Saturday, 28 February 2015

The Allman Brothers Band- Idlewild South

To me any mention of Southern Rock and instantly I refer to the Allman Brothers Band, they were the pioneers of a powerful mix of blues, soul and country that was representative of the deep south. The Allman Brothers were also the first band to stay strong to their southern roots opening the doors for the likes of Lynrd Skynrd to proudly proclaim their southern heritage without interference from record companies who held unkind views of the south.

The Allman Brothers had a unique approach to their music, inspired by the jazz legacy of artists like Miles Davis, Charlie Parker and John Coltrane the band allowed room for improvisation and lengthy jams that illustrated their immense individual talents. Duane Allman was a pronounced jazz fan having sessioned with the likes of Herbie Mann, King Curtis and Charles Lloyd and his solos had an amazing conciseness whilst also pushing harmonic boundaries not explored by a lot of blues guitarists at that time. He was assisted by a rhythm section featuring two brilliant drummers, Jai Johanny Johanson  had cut his teeth playing with soul greats like Otis Redding and Joe Tex. He had the open fluency of a jazz drummer with those crisp Elvin Jones style rolls, he was also very percussive featuring on congas etc. Butch Trucks was also influenced by the jazz tradition and was rock solid in his rhythmic foundation. Berry Oakley to me you hear him at his best on the Live at the Fillmore East album you can hear is very frenetic bass style. Dickie Betts bought the country sensibility to the Allman Bros with his dexterous finger picking. Greg Allman had the throat and a funky keyboard style he was also in the early days of the band their principal songwriter.

Idlewild South was the band's second studio album and there was considerable pressure as their debut album had not been a big success. Through constant touring the band were beginning to build a considerable following, the band were insistent on remaining close to their southern base. Most of the songs for the album had been written at farmhouse they rented just outside Macon Georgia that they dubbed Idlewild South. When it came to recording the album the band were keen to utilise their manager Phil Walden's Capricorn studio in Macon, however famed Atlantic records producer Tom Dowd preferred the Atlantic facility at Criteria studios in Miami. It took five month for the album to be completed with the band shoehorning in sessions between live shows between February and July 1970. The album was released in September 1970 and reached #38 on the U.S album chart.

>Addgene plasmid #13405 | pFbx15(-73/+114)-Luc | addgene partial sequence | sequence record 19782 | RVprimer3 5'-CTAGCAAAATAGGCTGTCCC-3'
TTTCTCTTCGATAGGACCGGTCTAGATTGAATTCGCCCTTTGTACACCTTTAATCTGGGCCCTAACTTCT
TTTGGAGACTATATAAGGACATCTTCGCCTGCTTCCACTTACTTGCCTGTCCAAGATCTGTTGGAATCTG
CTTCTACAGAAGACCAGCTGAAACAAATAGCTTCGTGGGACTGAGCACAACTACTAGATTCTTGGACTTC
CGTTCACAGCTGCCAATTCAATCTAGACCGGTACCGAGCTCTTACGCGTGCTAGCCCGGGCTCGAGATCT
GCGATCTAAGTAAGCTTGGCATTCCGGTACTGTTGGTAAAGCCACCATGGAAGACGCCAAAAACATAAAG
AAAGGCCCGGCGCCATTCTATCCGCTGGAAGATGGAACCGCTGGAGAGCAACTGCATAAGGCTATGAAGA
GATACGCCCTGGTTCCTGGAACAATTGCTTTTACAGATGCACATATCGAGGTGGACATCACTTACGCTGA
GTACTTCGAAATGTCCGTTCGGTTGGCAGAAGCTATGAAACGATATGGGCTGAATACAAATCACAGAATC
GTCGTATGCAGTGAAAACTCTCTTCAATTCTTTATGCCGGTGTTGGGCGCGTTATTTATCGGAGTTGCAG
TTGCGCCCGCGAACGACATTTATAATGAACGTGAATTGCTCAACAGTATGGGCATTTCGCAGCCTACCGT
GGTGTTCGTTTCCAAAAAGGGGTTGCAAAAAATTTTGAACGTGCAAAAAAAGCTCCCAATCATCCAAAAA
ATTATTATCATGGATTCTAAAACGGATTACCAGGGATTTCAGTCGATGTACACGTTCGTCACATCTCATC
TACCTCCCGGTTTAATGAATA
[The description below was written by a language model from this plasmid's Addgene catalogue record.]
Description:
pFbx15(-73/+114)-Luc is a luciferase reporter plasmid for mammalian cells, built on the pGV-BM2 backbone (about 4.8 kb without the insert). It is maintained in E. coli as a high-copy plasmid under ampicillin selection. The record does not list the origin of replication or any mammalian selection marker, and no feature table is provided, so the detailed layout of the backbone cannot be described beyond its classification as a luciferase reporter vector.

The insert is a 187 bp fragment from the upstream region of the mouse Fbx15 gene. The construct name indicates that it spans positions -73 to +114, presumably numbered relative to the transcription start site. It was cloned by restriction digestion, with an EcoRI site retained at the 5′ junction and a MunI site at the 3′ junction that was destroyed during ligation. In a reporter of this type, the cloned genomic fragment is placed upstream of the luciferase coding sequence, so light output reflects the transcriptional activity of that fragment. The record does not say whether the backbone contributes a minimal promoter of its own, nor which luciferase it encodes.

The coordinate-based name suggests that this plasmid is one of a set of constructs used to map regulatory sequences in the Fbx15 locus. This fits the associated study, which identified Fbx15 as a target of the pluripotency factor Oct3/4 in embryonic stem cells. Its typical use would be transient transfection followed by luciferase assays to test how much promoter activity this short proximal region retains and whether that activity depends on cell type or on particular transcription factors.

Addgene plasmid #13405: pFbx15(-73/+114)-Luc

The album kicks off with the gospel tinged Revival, which actually started out as an instrumental before lyrics and vocals were added just prior to recording. It's a song that seems to capture the times a growing sense of needing to reconnect with something strong and reliable, like the love of a community. This was something that the Allmans were trying to build in Macon. Instantly you recognise from the opening the confidence in the musicianship, the easy interplay between the two lead guitarists and the rock solid rhythm section. Don't Keep Me Wonderin would gain greater fame as part of their Fillmore East live album the following year, that whining opening guitar riff is present in the studio version before the band shuffle that beat along. The classic Midnight Rider summed up the bands image at the time, road warriors and outlaws of the south. There is a nice acoustic overdub from Duane Allman and some nice vocal harmony work from Oakley. Side one closes with a hint of what this band was about to become, In Memory of Elizabeth Reed was constructed along the lines of a jazz song. Spaced out soloing but always coming back to a meeting point, Betts shows of his great bluegrass style finger picking, he was the master of the fluid playing style everytime the song would come to a bridge Betts would play this country style lick that was the perfect conduit for Allman to take of in another direction.

Their version of the Muddy Waters classic Hoochie Coochie Man is wonderfully dishevelled with some fierce drumming work and some blasting guitar work. It also features a rare vocal performance from Berry Oakley who demonstrates a powerful vocal ability. Please Call Home a Greg Allman original is a more contemplative soulful song with Duane at his most haunting and sorrowful. Leave My Blues at Home is some raw southern funk, heavily influenced by the syncopated work of James Brown matched with the swampy blues of Muscle Shoals. There are many who tend to neglect The Allman Bros studio output, they have been shackled with their reputation as a fearsome live act and in some ways that detracts from their solid early studio output.